Food & Nutrition

Is Weetabix actually healthy? (yes, sort of)

Published by Finn Hayden

Weetabix was first launched in 1932 and despite all of the exciting chocolatey, fruity and sugary cereals out there, these wheat biscuits are still one of the most popular breakfast choices here in the UK. In fact, a recent YouGov survey showed that Weetabix is the 20th most popular food and drink brand in the UK, ahead of some real giants. So there's no denying the popularity of Weetabix, but is it actually healthy?

We'll be taking a close look at the ingredients used to make this cereal and the nutritional breakdown to try and answer this slightly tricky question. And just to be clear, we'll be referring to the original Weetabix in this article. There are lots of variations on the shelves these days, but we won't be covering any of them here. Let's get into the article:

What is Weetabix made from?

Despite how popular Weetabix is, the product itself is actually remarkably straightforward, although I suspect many people don't realise the few little extras which are included. Unsurprisingly, Wholegrain Wheat makes up 95% of the ingredients, and the rest is Malted Barley Extract, Sugar, Salt, and some added vitamins and minerals. Malted barley extract is an interesting choice because although it is used as a sweetener, it contains no fructose and is actually rather good for you.

Weetabix ingredients

What are the nutritional statistics of Weetabix?

We think that comparing Weetabix to other breakfast cereals is the most useful way of demonstrating how healthy Weetabix is, so that's what we'll do.

In terms of calories, Weetabix contains 362 calories per 100g. This is actually quite low compared to some of the other cereals that we've looked at previously, such as Coco Pops (which contains 382 calories per 100g) and Special K (which contains 392 calories per 100g). Interestingly though, Weetabix was higher in fat than both of these cereals, with 2g of fat per 100g. Special K only contains 1.3g of fat per 100g, and Coco Pops only contains 1.9g of fat per 100g, so its quite surprising to see that Weetabix is higher in fat than Coco Pops.

What about the supermarket own-brand versions of Weetabix?

Weetabix is such a popular breakfast cereal that it's no surprise to see so many supermarkets creating their own, cheaper versions of the popular brand. We were surprised to see that often these own-brand versions were even healthier than real Weetabix in many cases - for example, the Tesco own-brand version (pictured) contains slightly fewer calories than the real thing, but to be honest, there is a notable difference in the taste, so we'd stick with the original!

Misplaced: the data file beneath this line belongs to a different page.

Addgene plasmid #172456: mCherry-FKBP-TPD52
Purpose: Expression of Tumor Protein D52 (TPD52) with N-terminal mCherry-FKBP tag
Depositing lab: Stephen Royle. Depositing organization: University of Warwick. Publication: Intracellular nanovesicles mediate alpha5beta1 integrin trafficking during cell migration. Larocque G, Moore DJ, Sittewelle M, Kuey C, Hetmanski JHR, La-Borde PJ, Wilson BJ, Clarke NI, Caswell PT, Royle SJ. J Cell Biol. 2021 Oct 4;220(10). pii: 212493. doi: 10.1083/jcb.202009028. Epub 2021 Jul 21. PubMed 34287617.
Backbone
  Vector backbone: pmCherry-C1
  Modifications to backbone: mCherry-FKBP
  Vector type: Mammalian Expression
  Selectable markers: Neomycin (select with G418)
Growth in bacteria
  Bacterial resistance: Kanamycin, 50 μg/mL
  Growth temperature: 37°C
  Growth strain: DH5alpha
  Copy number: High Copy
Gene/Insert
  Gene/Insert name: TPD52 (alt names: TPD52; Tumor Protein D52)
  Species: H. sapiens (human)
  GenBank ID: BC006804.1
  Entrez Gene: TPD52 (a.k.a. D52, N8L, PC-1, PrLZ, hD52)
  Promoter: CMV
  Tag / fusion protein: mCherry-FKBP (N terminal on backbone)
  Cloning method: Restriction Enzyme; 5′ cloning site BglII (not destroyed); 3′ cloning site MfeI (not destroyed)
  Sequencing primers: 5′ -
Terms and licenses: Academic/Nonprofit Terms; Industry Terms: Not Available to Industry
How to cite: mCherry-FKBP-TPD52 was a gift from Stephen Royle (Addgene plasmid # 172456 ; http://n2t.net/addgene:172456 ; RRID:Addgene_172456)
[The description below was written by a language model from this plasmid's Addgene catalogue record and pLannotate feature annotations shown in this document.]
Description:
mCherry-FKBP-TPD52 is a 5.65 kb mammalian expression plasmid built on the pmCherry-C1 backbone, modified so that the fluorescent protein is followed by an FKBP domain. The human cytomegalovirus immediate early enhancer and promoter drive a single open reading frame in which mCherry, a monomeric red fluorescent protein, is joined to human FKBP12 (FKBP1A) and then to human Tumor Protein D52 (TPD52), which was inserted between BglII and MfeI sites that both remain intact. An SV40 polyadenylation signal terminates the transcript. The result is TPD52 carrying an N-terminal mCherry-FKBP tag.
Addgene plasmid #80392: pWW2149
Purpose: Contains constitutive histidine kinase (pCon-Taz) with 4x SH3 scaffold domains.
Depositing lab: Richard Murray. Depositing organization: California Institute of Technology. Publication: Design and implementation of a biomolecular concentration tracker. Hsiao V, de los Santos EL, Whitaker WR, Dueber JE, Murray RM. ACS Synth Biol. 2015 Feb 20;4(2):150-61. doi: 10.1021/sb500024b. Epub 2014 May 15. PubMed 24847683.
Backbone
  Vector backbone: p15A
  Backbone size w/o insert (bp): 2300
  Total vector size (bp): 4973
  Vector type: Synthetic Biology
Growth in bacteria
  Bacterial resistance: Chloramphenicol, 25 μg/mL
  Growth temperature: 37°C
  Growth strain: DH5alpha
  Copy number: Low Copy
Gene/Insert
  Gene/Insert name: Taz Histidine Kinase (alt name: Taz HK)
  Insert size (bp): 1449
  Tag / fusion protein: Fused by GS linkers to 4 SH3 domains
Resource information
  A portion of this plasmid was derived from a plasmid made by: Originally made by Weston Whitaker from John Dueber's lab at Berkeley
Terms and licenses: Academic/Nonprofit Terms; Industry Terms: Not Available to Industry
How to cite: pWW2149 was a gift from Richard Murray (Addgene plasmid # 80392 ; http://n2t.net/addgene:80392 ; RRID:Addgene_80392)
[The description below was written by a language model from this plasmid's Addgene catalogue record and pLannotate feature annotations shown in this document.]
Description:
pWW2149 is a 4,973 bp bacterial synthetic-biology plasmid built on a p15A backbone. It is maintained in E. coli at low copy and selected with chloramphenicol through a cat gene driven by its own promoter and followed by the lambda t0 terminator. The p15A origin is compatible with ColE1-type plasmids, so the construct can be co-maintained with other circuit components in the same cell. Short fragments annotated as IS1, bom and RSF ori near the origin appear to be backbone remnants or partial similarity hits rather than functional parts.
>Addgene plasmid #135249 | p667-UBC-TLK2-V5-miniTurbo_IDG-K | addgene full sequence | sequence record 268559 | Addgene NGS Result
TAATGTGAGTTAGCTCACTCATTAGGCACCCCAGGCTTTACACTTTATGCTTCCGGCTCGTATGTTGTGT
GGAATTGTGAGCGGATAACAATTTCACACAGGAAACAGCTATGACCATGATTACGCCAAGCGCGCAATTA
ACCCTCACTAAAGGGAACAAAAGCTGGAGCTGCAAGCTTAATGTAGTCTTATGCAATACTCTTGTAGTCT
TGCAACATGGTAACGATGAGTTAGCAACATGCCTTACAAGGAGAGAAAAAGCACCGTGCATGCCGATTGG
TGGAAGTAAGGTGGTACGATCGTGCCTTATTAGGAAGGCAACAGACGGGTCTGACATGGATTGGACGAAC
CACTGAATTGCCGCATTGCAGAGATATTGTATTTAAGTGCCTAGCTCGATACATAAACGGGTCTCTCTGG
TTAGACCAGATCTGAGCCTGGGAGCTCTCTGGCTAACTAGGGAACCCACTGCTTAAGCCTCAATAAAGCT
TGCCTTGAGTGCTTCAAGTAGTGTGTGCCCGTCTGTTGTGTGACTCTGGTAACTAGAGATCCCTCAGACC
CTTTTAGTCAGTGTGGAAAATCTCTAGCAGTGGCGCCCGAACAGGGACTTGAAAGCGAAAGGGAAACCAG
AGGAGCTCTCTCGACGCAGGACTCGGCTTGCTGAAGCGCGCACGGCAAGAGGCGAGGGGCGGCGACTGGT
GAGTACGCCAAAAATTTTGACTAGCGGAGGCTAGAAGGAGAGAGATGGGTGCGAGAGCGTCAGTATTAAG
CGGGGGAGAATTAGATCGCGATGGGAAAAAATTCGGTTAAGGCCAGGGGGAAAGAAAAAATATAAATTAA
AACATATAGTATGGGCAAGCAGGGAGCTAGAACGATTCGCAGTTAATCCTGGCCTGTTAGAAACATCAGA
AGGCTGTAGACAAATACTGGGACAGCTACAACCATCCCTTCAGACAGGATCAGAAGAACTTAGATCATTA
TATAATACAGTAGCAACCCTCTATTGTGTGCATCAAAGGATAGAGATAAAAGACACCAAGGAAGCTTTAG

Tesco version of Weetabix

Are Weetabix good for Losing Weight? 

If you're trying to lose a little bit of belly fat, Weetabix could be a good way to start the day.

They are low in sugar and fat, yet high in energy, and will keep you full for longer. The one thing to consider when trying to lose weight is how much energy you're consuming, vs the amount of energy you burn during the day. Weetabix will provide your body with lots of energy, so if you're still consuming more than you're burning, you will ultimately still gain weight.

Combine Weetabix with a little bit of exercise and that belly will disappear.

Anything else to consider?

Yes, one of the other major things to consider is that many people choose to have more than 2 Weetabix biscuits for breakfast, which drastically alters the salt, fat, and sugar intake. Just something to be aware of!

Ok, so is the original Weetabix healthy?

Well, mostly yes. Weetabix is predominately made from Wholegrain Wheat, which is rich in fibre, iron, and vitamin B6, as well as antioxidants. It has added sugar but it is a low amount, and it is also low in fat, saturated fat, and salt.

Another positive is that there are no artificial sweeteners or colours added. You've also got added vitamins and minerals such as Riboflavin and Thiamin.

So in short, the original Weetabix is pretty healthy and is certainly a much healthier option compared to many of the cereals on the supermarket shelves.

Finn is the editor of You Well and has been writing about travel, health, and more for over 10 years.

One Comment

  • David Morris

    My argument is this, why are companies allowed to make foods that are unhealthy and in some cases dangerous long term for people to eat.
    Weetabix appears to be a wholesome breakfast cereal.